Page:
There can be few things more wounding or worrying than to be on the receiving end of a poison-pen letter campaign. However, as a High Court ruling showed, the law provides an effective means by which victims of such behaviour can achieve both public vindication and appropriate compensation.
In the background to the case was a history of friction and grievance between a rural landowner and a couple who were his longstanding tenant farmers. He held the tenants responsible for originating and circulating some anonymous poison-pen letters which surfaced over a two-year period in the village where he lived, and which made grave and salacious allegations against him.
After he launched harassment and libel proceedings, the tenants vigorously denied that the letters originated with them. They contended that the anonymous material came to them from somewhere else and that they gave it little or no further currency. Whilst not conceding the claim, they chose not to formally acknowledge or defend it on the basis that they wished for the stressful litigation to be brought to an end.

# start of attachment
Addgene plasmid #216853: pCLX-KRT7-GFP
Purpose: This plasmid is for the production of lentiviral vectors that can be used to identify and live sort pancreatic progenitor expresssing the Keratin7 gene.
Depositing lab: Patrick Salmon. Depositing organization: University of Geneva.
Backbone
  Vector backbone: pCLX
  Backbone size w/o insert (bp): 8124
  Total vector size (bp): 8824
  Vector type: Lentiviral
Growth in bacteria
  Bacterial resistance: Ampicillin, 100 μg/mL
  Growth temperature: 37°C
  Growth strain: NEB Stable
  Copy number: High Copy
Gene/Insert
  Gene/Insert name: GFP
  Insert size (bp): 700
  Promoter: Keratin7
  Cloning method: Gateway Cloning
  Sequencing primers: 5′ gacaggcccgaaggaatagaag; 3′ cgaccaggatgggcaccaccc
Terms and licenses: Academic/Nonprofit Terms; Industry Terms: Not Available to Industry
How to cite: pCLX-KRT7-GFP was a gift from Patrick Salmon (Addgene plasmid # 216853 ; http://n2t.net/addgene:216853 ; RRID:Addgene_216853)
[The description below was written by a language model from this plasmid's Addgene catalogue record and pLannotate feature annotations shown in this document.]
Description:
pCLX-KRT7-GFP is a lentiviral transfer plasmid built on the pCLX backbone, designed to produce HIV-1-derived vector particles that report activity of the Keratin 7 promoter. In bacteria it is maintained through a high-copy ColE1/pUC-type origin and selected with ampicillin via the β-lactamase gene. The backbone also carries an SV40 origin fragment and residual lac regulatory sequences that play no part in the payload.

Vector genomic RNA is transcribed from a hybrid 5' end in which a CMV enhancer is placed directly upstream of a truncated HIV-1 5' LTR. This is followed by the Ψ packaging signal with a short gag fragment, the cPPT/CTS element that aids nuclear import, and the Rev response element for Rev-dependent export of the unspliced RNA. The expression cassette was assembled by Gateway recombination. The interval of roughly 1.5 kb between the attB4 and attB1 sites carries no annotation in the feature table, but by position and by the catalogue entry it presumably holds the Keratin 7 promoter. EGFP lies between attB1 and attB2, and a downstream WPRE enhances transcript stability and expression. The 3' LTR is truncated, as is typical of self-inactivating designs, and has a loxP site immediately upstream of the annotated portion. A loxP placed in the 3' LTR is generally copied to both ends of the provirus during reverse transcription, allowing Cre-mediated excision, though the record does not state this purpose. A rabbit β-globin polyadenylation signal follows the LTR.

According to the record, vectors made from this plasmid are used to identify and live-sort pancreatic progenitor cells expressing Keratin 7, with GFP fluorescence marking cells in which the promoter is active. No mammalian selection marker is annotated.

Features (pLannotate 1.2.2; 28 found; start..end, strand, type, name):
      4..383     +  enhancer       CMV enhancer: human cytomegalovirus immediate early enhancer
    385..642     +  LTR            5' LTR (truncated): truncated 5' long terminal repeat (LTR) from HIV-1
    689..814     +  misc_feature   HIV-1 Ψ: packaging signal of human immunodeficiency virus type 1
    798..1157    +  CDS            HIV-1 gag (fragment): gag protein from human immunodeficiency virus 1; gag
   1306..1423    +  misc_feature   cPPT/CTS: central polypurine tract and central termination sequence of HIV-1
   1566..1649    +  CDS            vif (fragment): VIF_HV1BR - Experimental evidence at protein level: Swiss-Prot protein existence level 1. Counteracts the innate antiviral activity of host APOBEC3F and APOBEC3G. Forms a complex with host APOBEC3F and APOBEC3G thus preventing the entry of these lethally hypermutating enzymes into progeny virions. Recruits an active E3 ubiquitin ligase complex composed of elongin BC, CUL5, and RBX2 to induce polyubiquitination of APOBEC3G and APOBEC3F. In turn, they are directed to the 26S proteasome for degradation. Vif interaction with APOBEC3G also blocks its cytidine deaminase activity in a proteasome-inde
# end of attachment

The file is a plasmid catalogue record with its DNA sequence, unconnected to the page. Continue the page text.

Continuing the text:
Following a hearing, the Court found that, as no formally pleaded defence had been filed, the landowner was entitled to a default judgment on his claim. There was no basis for inferring that the defamatory allegations made against him in the letters were, or were claimed to be, true. In order to vindicate his reputation, the tenants were ordered to pay him £8,000 in libel damages and £12,000 in harassment damages.
An injunction was issued against them with a view to restraining further publication of the same or similar allegations. Their daughter, who was alleged to have been involved in the publication of one letter, was ordered to pay £2,000 in libel damages. She too denied the allegation but had not formally defended the claim.